Lawmakers opted for an "untethered" option between mobile operators and physical facilities

Maine Legislature sends sports betting bill to Governor

Maine Legislature sends sports betting bill to Governor
Bill sponsor Sen. Louis Luchini: "To me it’s a strange way to write a law that would require a new business to come into Maine only if they tether their license to an existing business."
United States | 06/20/2019

The L.D. 553 bill was approved in both the House and Senate, just before legislative session adjournment on Wednesday. Besides a USD 2,000 licensing fee, land-based licenses would be taxed 10%, while mobile-only platform operators would pay 16%. It would allow 11 entities to apply for on-premise sports betting licenses.


Maine Senate had voted 19-15 and the House voted unanimously Tuesday night to approve it. If the measure is enacted into law by Gov. Janet T. Mills, Maine would join roughly a dozen states that have legalized sports betting since the U.S. Supreme Court struck down a federal prohibition last year.

The bill, L.D. 553, would create two different tax rates for sports betting in Maine. Licensed “bricks and mortar” facilities, such as casinos, would be taxed 10 percent, while mobile-only platform operators would pay 16 percent tax on their revenues.

The bill has faced little opposition, although Maine’s casinos and online platform operators have been lobbying for different versions of the legislation, the Press Herald reports.

Members of a legislative committee had debated whether to require mobile betting operators to be connected or “tethered” to another licensee with a physical facility in Maine. Supporters of “tethered” licenses argued it would help support existing gambling-related businesses that hire Maine workers and pay local property taxes. But the majority of committee members – and now majorities in both chambers of the Legislature – opted for an untethered option.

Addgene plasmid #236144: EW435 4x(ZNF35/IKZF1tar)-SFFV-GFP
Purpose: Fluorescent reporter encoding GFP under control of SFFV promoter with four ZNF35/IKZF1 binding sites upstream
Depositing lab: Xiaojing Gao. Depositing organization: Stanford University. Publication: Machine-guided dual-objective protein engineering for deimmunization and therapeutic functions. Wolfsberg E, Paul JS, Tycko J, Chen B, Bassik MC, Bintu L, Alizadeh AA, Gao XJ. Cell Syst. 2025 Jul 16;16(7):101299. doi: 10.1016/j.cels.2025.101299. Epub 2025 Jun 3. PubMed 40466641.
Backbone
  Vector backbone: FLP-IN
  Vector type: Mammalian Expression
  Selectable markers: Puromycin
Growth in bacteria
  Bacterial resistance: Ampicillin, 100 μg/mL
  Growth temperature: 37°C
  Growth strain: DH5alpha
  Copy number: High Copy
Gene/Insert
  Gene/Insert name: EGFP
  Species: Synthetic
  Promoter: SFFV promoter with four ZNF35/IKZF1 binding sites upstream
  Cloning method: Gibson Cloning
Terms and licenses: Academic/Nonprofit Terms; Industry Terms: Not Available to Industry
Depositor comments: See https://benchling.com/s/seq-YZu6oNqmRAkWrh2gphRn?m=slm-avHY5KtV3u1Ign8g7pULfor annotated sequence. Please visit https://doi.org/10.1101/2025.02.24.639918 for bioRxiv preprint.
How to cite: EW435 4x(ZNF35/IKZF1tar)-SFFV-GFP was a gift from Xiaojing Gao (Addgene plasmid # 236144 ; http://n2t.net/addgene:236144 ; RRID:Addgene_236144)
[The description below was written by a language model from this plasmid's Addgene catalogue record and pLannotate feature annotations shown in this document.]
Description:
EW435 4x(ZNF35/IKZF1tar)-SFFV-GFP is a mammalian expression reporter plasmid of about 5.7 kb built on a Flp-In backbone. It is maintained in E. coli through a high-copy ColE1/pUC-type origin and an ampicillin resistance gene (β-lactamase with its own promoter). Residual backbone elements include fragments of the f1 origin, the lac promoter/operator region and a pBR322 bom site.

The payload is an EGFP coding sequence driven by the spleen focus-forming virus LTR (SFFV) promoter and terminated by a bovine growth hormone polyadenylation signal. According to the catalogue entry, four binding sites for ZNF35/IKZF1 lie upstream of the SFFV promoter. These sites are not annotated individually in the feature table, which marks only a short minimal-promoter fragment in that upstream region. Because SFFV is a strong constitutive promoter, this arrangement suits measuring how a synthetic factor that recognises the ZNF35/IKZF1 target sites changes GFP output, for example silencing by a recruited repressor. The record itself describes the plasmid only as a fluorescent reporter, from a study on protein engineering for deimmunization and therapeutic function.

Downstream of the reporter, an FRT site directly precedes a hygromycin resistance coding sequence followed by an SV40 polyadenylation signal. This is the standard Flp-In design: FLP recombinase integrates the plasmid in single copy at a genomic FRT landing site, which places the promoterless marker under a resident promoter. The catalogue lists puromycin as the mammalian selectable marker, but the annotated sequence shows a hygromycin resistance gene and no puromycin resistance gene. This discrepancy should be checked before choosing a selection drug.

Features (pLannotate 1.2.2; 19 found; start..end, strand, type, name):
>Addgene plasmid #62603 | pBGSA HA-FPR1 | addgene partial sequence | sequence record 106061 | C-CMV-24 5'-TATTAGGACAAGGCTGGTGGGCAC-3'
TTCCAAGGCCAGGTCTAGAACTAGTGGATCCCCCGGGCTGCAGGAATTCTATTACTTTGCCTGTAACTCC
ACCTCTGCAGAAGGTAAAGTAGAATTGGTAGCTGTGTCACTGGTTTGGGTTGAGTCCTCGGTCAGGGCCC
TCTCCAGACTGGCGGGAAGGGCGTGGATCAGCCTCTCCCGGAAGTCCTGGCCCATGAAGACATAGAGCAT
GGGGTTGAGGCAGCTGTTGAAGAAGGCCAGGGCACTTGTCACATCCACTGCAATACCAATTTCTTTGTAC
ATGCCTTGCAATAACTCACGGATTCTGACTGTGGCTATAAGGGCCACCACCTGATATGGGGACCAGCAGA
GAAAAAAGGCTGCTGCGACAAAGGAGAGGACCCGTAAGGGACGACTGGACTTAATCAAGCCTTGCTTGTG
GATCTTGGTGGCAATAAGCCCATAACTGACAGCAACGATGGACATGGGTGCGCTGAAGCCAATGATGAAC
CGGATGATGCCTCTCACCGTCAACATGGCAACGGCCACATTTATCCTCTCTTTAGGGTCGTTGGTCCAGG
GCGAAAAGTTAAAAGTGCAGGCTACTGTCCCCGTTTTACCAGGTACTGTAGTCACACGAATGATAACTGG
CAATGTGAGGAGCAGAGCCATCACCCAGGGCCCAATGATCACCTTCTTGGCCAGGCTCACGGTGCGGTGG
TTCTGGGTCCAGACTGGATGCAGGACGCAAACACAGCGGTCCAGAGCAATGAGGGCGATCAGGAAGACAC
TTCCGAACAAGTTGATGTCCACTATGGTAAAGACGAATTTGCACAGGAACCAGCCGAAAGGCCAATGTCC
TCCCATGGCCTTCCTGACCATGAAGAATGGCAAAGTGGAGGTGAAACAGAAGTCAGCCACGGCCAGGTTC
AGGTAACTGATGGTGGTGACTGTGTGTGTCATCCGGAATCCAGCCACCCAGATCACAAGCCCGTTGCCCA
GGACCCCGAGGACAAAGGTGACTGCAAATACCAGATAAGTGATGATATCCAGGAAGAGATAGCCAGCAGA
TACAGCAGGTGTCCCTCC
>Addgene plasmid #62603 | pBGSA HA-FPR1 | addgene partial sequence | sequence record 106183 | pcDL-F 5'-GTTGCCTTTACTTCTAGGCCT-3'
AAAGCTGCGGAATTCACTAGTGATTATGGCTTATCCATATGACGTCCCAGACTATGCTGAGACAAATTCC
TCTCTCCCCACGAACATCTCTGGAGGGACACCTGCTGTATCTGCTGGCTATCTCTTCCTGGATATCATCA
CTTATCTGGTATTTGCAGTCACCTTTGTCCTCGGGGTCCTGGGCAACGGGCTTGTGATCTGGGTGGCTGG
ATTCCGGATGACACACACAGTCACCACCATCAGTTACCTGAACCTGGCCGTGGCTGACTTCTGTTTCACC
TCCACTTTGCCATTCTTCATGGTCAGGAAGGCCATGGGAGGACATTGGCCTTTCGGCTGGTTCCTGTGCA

Bill sponsor Sen. Louis Luchini, D-Ellsworth, said during a brief floor debate Tuesday night that not tethering mobile operators to a brick-and-mortar licensee is more of a “free market” approach.

“To me it’s a strange way to write a law that would require a new business to come into Maine only if they tether their license to an existing business,” said Luchini, co-chairman of the Veterans and Legal Affairs Committee that worked on the sports betting bill. “We don’t require Amazon to tether to existing grocery stores and we don’t require Airbnb to tether to hotels.” The House gave the bill initial approval without debate.

The Maine Department of Public Safety’s Gambling Control Unit, which enforces the state’s laws regulating casinos and fantasy sports, also would regulate sports betting licensees in Maine. The Gambling Control Unit as well as problem-gambling programs would receive 2 percent of resulting tax revenue with the remaining 98 percent flowing to Maine’s General Fund.

The bill would allow 11 entities to apply for on-premise sports betting licenses: Hollywood Casino in Bangor and Oxford Casino; Scarborough Downs racetrack; the four off-track betting locations in Brunswick, Sanford, Lewiston and Waterville; and the state’s four Native American tribes.